June 20, 2016
Story and photo by Mikayla Yasinksi
EDMONTON — Nothing hammers home the dangers and consequences of distracted driving like crashing a car right in front of a high school full of students.
With grad season in full swing, more than 100 Grade 9 students at Mother Margaret Mary Catholic High School witnessed the horror firsthand thanks to the Preventing Alcohol and Risk-related Trauma in Youth (P.A.R.T.Y.) Program and the EMS first responders of Alberta Health Services (AHS).
As a way to promote safety behind the wheel, the students came outside to watch a real-life simulation of a car crash caused by texting and driving.
“Many of the incidents we come across in our line of work are preventable,” says Alex Campbell, EMS Public Education Officer.
“These students will soon be old enough to get their driver’s licence and will have to make important decisions. We surprised the students with the simulation to show how these situations can occur when you least expect them.”
An actor lathered in fake blood played the part of a distracted driver who meets with disaster while watching her phone instead of the road.
Students watched on as EMS, Edmonton Police and Edmonton Fire Rescue Services teamed up to assess and secure the scene, remove the unconscious driver from the smashed vehicle, and transport her on a stretcher to a waiting ambulance.
The simulation continued inside the school gym, where physicians and nurses recreated an Emergency Department trauma room to manage her care. Many students stared with wide eyes as the patient’s mother was told her daughter may not survive.
“Watching this scene, I was able to see consequences of texting and driving first hand,” says Alyssa Young, 14. “I know people who text and drive, and this shows how it can affect not only their life, but the lives of others.”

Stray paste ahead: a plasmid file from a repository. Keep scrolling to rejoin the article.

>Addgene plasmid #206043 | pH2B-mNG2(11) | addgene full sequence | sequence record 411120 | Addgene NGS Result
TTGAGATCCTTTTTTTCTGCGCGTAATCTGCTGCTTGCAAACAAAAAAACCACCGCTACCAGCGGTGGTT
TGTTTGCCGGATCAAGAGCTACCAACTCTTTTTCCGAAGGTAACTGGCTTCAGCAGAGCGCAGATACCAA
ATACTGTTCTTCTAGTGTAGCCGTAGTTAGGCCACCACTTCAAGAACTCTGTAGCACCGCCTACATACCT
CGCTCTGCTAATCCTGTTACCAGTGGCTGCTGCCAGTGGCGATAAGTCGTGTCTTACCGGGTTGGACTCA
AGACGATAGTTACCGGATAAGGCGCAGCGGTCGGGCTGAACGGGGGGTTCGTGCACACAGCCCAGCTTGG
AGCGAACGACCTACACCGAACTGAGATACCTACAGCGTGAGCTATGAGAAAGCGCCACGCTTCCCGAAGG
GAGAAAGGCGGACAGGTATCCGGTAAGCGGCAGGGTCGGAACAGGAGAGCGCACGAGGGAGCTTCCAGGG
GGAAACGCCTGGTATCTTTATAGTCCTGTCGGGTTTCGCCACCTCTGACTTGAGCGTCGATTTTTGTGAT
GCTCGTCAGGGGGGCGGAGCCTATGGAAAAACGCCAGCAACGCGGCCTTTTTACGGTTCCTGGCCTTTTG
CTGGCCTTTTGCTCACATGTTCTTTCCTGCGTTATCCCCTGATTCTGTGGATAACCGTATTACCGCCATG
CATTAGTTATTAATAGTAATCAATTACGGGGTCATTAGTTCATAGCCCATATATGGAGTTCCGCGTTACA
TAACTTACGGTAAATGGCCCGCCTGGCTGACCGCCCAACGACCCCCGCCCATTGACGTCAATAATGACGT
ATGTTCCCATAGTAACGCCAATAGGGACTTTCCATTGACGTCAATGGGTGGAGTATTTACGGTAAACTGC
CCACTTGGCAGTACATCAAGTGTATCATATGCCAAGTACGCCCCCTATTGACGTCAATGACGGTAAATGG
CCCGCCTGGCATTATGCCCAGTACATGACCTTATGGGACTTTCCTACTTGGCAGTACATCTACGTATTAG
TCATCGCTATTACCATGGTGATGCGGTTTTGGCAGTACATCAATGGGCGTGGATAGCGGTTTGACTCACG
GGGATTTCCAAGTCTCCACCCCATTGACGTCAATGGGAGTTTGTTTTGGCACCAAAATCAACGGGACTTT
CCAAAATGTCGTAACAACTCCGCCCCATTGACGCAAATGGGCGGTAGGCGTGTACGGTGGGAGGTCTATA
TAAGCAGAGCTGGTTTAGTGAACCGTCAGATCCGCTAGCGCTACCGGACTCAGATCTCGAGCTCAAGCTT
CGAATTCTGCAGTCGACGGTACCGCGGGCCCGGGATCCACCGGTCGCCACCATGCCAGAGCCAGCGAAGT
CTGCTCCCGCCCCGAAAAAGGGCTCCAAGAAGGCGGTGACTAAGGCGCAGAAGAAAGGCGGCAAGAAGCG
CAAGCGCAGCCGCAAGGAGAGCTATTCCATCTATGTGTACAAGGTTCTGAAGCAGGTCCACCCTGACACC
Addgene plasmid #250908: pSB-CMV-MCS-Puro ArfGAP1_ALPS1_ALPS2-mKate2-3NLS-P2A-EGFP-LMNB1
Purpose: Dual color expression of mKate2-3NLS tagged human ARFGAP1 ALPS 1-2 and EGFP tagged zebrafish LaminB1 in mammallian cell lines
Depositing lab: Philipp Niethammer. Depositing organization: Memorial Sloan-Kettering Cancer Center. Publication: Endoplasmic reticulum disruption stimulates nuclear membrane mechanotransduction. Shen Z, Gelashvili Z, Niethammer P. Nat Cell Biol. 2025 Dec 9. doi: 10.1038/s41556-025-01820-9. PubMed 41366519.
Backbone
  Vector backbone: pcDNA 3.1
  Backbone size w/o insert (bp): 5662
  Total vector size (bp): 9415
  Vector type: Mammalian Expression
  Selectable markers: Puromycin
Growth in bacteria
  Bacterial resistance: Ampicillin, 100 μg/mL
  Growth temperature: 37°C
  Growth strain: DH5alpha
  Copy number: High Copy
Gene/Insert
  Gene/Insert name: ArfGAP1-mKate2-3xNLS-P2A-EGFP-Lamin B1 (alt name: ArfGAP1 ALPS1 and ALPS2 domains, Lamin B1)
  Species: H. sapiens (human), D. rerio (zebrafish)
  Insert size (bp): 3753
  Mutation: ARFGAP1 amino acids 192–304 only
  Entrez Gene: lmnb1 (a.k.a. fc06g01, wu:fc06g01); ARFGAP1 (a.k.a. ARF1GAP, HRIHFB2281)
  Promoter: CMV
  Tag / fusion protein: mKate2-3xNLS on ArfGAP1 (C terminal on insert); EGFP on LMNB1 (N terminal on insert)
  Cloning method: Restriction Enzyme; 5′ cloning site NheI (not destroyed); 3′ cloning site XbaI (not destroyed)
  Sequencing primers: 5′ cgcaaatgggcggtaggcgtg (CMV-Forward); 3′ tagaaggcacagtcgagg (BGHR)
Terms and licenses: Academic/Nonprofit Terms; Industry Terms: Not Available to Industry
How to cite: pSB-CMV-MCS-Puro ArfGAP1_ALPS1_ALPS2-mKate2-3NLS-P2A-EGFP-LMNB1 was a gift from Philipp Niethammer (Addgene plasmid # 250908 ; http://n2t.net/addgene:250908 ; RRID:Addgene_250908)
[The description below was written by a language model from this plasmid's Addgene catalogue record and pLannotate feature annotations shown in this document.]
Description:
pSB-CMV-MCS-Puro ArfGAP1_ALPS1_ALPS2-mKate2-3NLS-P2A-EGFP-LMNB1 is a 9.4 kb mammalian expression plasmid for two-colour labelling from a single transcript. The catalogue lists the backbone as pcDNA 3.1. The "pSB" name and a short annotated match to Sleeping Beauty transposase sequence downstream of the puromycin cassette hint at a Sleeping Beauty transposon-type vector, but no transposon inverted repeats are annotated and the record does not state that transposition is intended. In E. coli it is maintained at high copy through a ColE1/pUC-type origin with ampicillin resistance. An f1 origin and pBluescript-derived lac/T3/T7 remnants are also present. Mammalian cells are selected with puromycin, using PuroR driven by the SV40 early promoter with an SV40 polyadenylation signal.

When asked what she would tell her friends who text and drive, the Grade 9 student adds: “It’s just not worth it.”
The goal of this P.A.R.T.Y. Program demonstration was not to scare the students, but to prevent collisions by giving youth the information they need to make smart, informed decisions when it comes to operating motor vehicles.
“Teachers often comment that students want to talk about what they witnessed for days,” says Marcia Lee, P.A.R.T.Y. Program Coordinator. “They always note how they now see things in a different light.”
Over the course of the simulation, 22 first responders, trauma physicians and staff cared for the sole patient.
“We wanted to show the students that the consequences of their choices extend beyond them,” says Lee. “One poor decision creates a ripple effect, and impacts the lives of others. The purpose of the shock factor is to make the message stay with them.”
In 2014 there were 144,470 motor vehicle collisions across Alberta; 369 people died and 18,745 were injured.
A national initiative, the P.A.R.T.Y. Program’s mission is to keep young people off stretchers and out of trauma rooms.